Tuesday, May 19, 2020

Love and vulnerability - Fr Gonville ffrench-Beytagh & C.S. Lewis

Yesterday I shared some of the insights of Fr Gonville ffrench-Beytagh (1912-1991). Here he reflects on the Lord's commandment to love one another. This is from Encountering Light, William Collins & Sons Co Ltd, Glasgow, 1975, pages 66-67:

Jesus told us that the distinguishing mark of his disciples is their love for each other, and this is not the ordinary 'loving our neighbours as ourselves' which is required of all men, but 'the fellowship of the Holy Spirit', Koinonia, a belonging together at the depth of ourselves. So we have to be a communion of saints, bound together, belonging together, needing, trusting, accepting each other.

I do not believe that any of us, whether minister, priest or layman, can find God without also finding a 'company of the beloved' with whom he can in some way share his search. 'Where two or three are gathered together in my name,' said Jesus, 'there am I in the midst.'

This is another paradox. I have already emphasized the utter necessity for every Christian to make time to be alone with God, and I have expressed my own belief in the sacrifice of the Mass as the focal point of Christian life. But it is too easy to get bogged down in generalities and pious resolutions. We have to make actual the trust and forgiveness and love which we learn and express in private prayer and public worship by actually practicing these things with our 'even Christians', as Julian of Norwich calls them.

This is the real test of love - to let others experience you as you really are, and trust that they will accept you as God accepts you, and then in turn to seek truly to accept them as they are, dull, ugly, boring, stupid, and selfish though they may be, and, indeed, as you may be. The work of Jesus is to make men whole, and the work of the Holy Spirit is to make men into a whole, to bring us closer and closer together until we find our unity with each other in him. These two kinds of healing go together, and it just is not possible to be whole and isolated at the same time. Even the Greeks were aware of this, thousands of years ago. Their word for a private person, someone who is cut off from the rest, was 'idios', from which we get the word 'idiot' - someone who is so mentally handicapped that he lives in a world of his own.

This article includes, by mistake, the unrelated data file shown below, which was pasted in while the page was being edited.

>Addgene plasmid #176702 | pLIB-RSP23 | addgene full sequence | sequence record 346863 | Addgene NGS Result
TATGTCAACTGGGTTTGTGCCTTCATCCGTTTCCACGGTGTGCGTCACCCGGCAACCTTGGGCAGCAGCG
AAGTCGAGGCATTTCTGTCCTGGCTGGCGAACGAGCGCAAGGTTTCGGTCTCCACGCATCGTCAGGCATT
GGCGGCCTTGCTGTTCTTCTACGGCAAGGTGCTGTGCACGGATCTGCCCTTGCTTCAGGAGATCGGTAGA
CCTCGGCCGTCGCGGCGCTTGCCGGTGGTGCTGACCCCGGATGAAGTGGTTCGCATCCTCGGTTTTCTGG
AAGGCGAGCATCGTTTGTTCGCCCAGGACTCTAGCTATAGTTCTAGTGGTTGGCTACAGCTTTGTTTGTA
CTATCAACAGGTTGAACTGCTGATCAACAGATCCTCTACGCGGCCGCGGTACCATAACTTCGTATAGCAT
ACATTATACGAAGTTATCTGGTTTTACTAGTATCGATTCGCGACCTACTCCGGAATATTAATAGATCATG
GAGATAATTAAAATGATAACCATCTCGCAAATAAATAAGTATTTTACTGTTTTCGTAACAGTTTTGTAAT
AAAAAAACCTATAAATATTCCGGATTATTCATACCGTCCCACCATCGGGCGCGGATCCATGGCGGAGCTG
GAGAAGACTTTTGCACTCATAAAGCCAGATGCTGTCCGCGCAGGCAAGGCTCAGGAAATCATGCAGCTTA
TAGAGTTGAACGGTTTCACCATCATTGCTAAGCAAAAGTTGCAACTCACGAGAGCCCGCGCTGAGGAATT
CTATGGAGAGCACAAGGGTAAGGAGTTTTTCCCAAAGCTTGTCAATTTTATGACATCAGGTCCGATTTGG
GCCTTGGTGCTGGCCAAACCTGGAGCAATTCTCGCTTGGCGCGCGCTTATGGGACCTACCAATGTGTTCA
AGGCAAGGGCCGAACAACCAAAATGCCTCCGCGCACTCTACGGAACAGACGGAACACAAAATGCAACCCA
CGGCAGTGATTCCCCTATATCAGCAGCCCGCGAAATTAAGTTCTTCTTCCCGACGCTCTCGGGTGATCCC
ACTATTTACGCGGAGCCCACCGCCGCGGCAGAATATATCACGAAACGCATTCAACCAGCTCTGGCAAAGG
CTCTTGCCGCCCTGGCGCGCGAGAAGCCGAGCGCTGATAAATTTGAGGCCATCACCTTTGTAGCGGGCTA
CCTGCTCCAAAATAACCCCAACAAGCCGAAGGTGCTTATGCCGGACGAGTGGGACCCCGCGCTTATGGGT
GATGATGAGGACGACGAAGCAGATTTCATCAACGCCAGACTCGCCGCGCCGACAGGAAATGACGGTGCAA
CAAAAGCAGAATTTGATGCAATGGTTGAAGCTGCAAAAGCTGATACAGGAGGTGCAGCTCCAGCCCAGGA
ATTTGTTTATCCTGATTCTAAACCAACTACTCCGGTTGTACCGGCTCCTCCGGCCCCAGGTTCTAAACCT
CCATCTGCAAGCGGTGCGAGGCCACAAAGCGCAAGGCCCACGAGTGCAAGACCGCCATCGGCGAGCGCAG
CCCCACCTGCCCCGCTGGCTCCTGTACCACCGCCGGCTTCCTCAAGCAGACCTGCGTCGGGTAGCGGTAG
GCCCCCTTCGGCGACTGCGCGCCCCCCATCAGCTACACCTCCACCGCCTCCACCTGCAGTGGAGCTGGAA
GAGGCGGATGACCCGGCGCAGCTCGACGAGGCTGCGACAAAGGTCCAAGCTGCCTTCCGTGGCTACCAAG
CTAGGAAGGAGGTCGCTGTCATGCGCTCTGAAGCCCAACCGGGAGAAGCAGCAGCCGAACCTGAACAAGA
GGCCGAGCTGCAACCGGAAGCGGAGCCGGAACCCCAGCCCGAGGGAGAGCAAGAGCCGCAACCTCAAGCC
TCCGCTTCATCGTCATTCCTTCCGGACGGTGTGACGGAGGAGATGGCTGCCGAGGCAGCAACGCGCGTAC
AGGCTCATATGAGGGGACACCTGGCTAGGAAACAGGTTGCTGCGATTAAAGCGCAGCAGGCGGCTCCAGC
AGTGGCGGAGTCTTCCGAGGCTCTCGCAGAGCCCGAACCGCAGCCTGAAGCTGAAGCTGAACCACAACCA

C.S. Lewis expresses the same truth fairly starkly (some might say brutally!) in Four Loves, William Collins & Sons Co Ltd, Glasgow, 1960, page 169:

To love at all is to be vulnerable. Love anything, and your heart will certainly be wrung and possibly be broken. If you want to make sure of keeping it intact, you must give your heart to no one, not even to an animal. Wrap it carefully round with hobbies and little luxuries; avoid all entanglements; lock it up safe in the casket or coffin of your selfishness. But in that casket – safe, dark, motionless, airless – it will change. It will not be broken; it will become unbreakable, impenetrable, irredeemable. The alternative to tragedy, or at least to the risk of tragedy, is damnation. The only place outside Heaven where you can be perfectly safe from all the dangers and perturbations of love is Hell.